DEAR MISS MANNERS: When you want to take the last of anything from the serving plate, can you just take it? Or should you say, as a courtesy, "Would anyone else care for the last piece of chicken?"
I am trying to teach my children decent table manners. If you ask, must each of your siblings say, "No, you go ahead," out of courtesy, even if she or he actually wanted it? If your brother says, "Yes, I want it," must you gracefully allow him to take it, even though he pulls this on you every night?
Does it make a difference if the food is something difficult to split (say, a chicken wing) versus something easy to split (mashed potatoes)?
Does it make a difference whether you are dining at home with your family (still mannerly, of course, but more casual) or a guest at someone else's table? (Maybe the hostess would consider it rude of you to interrupt the conversation with the question?)
GENTLE READER: The rule is that you must leave the last item on the dish for -- you'll never guess whom.
Miss Manners. At least that was the rule in better days. (Better for Miss Manners, that is; worse for everyone else). It was considered greedy-looking to polish off all available food, and children were taught to "leave some for Miss Manners."
A fellow etiquetter, Eleanor Roosevelt, was the one to break the news that Miss Manners' meal ticket had been canceled. In her "Book of Common Sense Etiquette," Roosevelt reported that her grandmother had reversed the rule when she noticed that it wasted food.
Now that you are probably in tears over Miss Manners' travails, she apologizes for digressing. (And thank you, but she always carries her own handkerchief.)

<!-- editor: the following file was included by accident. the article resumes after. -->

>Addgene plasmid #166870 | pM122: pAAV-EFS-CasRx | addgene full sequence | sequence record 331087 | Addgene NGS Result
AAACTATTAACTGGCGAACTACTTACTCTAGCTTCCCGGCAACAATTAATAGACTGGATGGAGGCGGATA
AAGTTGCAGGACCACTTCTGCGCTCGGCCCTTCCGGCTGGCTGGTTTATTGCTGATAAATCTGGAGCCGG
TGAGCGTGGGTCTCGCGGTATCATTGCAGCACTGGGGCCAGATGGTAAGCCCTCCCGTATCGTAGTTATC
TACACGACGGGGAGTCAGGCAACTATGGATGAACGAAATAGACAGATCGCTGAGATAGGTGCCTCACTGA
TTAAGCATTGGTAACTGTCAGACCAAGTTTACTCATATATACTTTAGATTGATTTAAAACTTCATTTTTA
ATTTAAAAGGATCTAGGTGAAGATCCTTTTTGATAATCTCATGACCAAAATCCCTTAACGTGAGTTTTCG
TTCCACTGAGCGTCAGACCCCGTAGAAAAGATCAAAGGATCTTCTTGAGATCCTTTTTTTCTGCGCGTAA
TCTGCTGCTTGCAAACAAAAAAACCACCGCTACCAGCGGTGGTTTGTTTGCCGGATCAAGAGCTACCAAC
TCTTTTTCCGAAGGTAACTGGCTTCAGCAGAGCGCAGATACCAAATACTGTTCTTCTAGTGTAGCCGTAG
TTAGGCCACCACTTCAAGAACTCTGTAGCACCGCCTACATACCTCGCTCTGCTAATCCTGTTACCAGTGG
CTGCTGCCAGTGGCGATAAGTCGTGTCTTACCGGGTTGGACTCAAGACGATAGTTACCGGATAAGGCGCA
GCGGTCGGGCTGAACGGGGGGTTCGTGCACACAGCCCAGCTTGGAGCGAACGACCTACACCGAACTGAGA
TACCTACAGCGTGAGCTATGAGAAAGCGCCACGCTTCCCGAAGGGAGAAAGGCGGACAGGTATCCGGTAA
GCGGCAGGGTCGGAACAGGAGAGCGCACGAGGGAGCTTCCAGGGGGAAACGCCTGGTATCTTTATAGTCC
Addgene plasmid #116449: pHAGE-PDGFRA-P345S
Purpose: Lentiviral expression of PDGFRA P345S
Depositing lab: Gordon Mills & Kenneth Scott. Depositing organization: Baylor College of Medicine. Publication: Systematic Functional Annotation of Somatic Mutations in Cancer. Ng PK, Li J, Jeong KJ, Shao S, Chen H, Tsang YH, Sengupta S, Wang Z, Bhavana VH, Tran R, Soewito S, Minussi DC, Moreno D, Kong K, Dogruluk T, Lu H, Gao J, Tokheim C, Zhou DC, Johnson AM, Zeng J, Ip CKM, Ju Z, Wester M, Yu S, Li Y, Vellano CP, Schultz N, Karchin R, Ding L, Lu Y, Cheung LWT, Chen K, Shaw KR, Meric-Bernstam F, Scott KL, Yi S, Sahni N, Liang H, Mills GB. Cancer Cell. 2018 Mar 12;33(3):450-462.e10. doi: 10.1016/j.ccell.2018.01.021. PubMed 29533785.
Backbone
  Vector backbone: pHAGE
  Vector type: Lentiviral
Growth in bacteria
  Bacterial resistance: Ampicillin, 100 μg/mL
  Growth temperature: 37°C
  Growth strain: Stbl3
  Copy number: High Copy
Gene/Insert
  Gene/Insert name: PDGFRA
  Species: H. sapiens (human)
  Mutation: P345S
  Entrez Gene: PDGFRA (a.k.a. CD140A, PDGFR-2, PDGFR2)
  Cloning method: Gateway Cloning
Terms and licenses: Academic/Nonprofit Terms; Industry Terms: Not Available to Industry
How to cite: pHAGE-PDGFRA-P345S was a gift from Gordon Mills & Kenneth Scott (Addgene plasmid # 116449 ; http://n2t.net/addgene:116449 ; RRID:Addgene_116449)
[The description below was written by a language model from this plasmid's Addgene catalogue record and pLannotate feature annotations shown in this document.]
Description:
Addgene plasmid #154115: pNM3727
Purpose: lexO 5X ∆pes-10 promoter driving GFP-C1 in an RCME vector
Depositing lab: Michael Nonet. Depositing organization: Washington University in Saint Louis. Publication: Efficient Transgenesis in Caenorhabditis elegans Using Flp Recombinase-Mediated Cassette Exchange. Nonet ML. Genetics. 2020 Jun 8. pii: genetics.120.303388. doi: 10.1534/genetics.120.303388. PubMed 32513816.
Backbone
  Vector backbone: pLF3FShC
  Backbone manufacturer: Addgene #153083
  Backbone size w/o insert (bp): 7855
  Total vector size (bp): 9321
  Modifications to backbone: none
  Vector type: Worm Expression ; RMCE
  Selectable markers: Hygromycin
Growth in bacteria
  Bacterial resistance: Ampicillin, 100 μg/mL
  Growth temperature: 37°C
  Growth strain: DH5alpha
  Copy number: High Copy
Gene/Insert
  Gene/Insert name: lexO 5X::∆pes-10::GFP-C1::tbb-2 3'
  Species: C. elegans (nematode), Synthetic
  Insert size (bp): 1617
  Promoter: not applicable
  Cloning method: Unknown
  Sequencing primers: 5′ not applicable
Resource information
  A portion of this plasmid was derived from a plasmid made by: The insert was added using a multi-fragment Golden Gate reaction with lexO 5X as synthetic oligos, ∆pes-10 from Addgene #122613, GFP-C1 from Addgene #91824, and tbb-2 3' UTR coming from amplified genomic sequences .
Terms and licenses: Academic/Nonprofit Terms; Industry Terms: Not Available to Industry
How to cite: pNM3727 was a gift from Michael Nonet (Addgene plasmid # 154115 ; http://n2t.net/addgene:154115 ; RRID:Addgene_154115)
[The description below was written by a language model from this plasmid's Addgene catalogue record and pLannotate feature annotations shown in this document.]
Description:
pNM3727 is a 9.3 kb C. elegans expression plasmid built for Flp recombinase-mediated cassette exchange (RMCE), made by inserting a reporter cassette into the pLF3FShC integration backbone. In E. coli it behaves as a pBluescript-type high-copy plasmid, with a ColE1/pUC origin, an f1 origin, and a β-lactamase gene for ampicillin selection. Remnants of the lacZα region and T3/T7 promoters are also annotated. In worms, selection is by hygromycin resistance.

As much as she appreciates your teaching your children table manners, Miss Manners is wary of this little routine. It does not apply in company, because if there is a guest present, the guest should be offered the last piece (without its being called such), and when they are guests, they should wait to be offered. Within the family, you could allow some latitude, while being on the lookout to prevent grabbiness and encourage consideration.
Better yet, teach your children that not everything on the platter has to be finished, and that good children who clear the table and do the dishes are entitled to consume leftovers in the kitchen.
DEAR MISS MANNERS: Several friends go online with their computers, but have neither call-waiting or voicemail, nor a second line, and calling their phones often results in a busy signal, a situation that can last for several hours.
If they have called and left a message for me, is it incumbent on me to keep trying to call them back until they are no longer on the phone? Is it rude not to return such calls if one has tried several times to get through? I presume the situation would be the same for a person who spends a lot of time talking on the phone, but using the phone to go online seems to be a far more common occurrence.
GENTLE READER: It depends upon how much you want to reach these people. If you are miffed and don't mind waiting until they realize someone is wrong, Miss Manners admits that you can claim you tried repeatedly, and let it go at that.
Fortunately, we have other means of communication available should you actually want to be in touch. Depending on whether you are more technologically advanced than your friends or less, you could dash off an e-mail or a post card to say, "Tried to reach you but couldn't get through -- call me when you get a chance."